Crime Library: Criminal Minds and Methods

Earle Leonard Nelson: The Dark Strangler

A Phantom

Santa Barbara, California is far enough away from the Bay Area as to be in a different country. The gateway to Southern California, the city was in the 1920s not nearly as worldly as San Francisco and didn't have many of the same problems that plagued an international community. A resort town, Santa Barbara was filled with rooming houses and hotels and was the perfect place for Earle Nelson to head to as things heated up in San Francisco.

Whether he went directly from the City by the Bay to Santa Barbara is unknown, but for nearly two months, he managed to control his desires and avoid detection. Time and distance from the site of the Dark Strangler killings made the women of Santa Barbara lax in their surveillance of strange men and made them excellent targets for the psychopathic Nelson.

Railroad worker William Franey was a boarder in the home of Mrs. Ollie Russell, a 53-year-old woman who along with her husband kept a pleasant, if not slightly run-down boarding house in Santa Barbara. Franey, who worked at night, was asleep in his room on the top floor of Russell's home when he awoke to the sound of fierce banging coming from the room next door. Frustrated at yet another disturbance to his routine, Franey sleepily made his way to the door that separated his room from his noisy neighbors. Franey knew that the keyholes in the thin doors provided a view into the private lives of his neighbors and he bent down to peek inside.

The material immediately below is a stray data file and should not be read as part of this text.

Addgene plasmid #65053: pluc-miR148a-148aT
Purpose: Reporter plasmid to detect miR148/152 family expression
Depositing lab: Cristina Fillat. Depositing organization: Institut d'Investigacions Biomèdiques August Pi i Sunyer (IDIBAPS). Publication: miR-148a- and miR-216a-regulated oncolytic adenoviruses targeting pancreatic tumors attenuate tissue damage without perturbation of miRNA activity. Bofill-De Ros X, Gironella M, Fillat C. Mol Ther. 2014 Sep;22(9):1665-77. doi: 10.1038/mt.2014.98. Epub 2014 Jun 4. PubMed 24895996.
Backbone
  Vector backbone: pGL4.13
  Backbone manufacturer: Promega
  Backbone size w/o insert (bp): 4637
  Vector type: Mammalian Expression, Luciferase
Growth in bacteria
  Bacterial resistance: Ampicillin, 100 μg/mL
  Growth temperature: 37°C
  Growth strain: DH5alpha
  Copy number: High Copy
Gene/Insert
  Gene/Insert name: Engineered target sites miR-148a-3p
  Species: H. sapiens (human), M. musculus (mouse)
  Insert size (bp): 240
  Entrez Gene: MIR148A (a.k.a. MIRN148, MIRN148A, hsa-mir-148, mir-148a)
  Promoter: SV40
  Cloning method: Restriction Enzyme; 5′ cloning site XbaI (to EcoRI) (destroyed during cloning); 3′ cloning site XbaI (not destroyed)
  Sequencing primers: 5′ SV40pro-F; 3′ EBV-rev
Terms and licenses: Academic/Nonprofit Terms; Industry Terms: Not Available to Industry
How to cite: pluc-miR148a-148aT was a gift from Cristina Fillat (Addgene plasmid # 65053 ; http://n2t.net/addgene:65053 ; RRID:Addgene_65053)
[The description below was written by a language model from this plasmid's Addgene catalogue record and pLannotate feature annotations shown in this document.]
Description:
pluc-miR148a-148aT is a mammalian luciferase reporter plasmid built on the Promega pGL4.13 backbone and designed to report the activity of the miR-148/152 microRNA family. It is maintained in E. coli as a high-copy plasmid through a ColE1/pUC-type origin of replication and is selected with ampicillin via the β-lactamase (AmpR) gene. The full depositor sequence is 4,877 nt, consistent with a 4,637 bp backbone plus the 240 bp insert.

He saw a large man, his pants pulled down around his knees frenetically making thrusting movements as his female partner lay beneath him. The banging of the bed's headboard against the wall was what woke Franey up. Embarrassed, Franey withdrew, but then prurient curiosity got the better of him and he leaned down to take another look. The man was wearing a shabby gray suit that looked much worse for wear but the woman's clothes were more upscale. As the man finished, arose and rearranged his clothing, Franey got a better look at the woman, although her face was turned away. But the more he looked, the more he thought the woman looked like his landlady, Ollie Russell.

Once the man finished dressing, Franey watched as he put on his hat and left the room. The railroad fireman could hear the door to the hallway open and footsteps leading away from the room. The woman on the bed had not said a word or moved in the slightest. Looking closer, Franey saw what looked like blood on the bedding. That, along with the knowledge that Mrs. Russell was not the type of woman who would even entertain thoughts of adultery, made him deeply suspicious so he headed out to find George Russell and report what he saw.

The two men returned home and Mr. Russell opened the door to the unrented room. "Her battered face gruesomely discolored, Ollie Russell lay dead on the mattress. She'd been strangled with a loop of cord pulled tight enough to tear the flesh of her throat. Blood had spattered from her neck onto the mattress, and there were bloody marks on the casing of the door," Schechter wrote.

This time, police were not as circumspect with reporters, and it soon became public knowledge that Ollie Russell had been sexually assaulted after she was dead.